Representative Claim(s)

  1. An in vitro method for genotyping a Labrador Retriever comprising: a) Obtaining a biological sample from the Labrador Retriever; b) Genotyping a SUV39H2 gene encoding the polypeptide of SEQ ID NO: 1; and c) Detecting the presence of a replacement of a nucleotide T with a nucleotide G at position 972 of SEQ ID NO: 2

Posture:

Motion for Judgement as a Matter of Law based on finding of non-patentable subject matter

Exception Category: Natural Phenomenon

“[T]he methods claimed in the ‘114 patent begin and end with the discovery of a natural phenomenon. . . . The fact that the research to which the patent refers is conducted in a lab does not form the basis for transforming the discovery of a law of nature into patent eligible subject matter.” In addition, “Defendants’ expert also testified that he believed ‘the mutation does occur naturally.’ ”

“When the [complex patent] language is explained, the patent simply states that the search for the mutation involves the laboratory examination of Labrador Retriever DNA, which resulted in the discovery of the mutation, which in combination with similar mutations on Labrador Retrievers who mates with a carrier results in offspring having a higher probability of inheriting the mutation. The mutation itself and the faction that it is inherited through male and female dog carriers mating are both natural phenomena.”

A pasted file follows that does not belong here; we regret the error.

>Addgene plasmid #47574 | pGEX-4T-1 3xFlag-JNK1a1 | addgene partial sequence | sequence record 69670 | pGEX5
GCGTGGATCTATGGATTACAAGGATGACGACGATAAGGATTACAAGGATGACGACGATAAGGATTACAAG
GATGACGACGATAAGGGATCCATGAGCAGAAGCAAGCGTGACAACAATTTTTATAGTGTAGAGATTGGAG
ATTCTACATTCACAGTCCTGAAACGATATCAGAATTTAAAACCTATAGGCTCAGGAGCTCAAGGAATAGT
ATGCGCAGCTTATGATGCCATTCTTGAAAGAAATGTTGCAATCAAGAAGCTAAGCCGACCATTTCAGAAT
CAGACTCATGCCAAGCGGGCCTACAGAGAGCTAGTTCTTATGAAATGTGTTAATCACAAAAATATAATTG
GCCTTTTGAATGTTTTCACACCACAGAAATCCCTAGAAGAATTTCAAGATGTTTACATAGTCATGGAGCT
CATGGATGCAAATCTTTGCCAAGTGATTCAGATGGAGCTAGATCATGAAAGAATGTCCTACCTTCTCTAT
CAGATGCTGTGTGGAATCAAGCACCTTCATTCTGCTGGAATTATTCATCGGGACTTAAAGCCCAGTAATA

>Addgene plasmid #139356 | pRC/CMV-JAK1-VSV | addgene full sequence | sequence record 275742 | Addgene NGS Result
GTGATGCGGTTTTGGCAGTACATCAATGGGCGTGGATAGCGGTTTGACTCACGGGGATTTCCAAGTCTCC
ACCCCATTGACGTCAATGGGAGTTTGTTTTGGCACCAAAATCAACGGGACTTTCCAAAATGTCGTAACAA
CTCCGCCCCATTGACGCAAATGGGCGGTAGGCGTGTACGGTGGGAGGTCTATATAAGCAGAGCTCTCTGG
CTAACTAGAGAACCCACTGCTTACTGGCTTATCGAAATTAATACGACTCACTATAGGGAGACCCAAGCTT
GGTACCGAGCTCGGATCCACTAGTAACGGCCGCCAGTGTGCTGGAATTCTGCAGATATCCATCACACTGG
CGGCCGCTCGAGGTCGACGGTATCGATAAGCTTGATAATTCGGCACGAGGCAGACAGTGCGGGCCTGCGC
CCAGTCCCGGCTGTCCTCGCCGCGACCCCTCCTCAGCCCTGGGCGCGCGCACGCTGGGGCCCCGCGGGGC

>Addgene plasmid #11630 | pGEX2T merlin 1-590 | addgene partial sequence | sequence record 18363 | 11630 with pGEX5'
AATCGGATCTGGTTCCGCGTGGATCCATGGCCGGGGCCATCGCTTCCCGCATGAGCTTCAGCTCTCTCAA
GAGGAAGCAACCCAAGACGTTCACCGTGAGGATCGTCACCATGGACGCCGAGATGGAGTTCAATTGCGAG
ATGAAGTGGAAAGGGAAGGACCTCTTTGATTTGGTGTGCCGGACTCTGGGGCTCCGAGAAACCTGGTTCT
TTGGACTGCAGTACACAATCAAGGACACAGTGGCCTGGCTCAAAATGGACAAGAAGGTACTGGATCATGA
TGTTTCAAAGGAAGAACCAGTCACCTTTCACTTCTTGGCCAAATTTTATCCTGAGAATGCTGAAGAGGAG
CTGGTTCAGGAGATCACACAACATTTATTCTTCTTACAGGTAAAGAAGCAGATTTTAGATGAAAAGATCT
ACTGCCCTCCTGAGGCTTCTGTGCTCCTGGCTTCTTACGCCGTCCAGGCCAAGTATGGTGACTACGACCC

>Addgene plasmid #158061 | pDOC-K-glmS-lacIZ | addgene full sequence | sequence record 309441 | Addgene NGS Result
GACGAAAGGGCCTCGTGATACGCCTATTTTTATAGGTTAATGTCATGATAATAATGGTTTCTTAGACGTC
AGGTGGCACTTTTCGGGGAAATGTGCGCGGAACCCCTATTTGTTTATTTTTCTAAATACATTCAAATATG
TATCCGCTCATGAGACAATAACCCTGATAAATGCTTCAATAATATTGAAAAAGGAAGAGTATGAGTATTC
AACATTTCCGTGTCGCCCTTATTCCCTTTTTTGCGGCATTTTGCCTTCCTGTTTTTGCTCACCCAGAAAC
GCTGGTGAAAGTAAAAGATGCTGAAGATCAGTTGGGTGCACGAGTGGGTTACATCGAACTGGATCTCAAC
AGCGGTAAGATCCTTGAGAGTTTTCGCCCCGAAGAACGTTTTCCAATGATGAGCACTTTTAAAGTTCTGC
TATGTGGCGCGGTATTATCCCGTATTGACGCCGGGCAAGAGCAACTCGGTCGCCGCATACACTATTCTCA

Significantly More: No

“Claims 2 and 3 of the ‘114 patent recite a number of alternative methods to locate the mutation, all of which are well-known and have been around for decades.”

“Accordingly, after translating the complex scientific jargon used in the patent, the result is that it contains a valuable scientific discovery of a natural phenomenon without any inventive concept to transform it from patent ineligible subject matter to patent eligible subject matter.”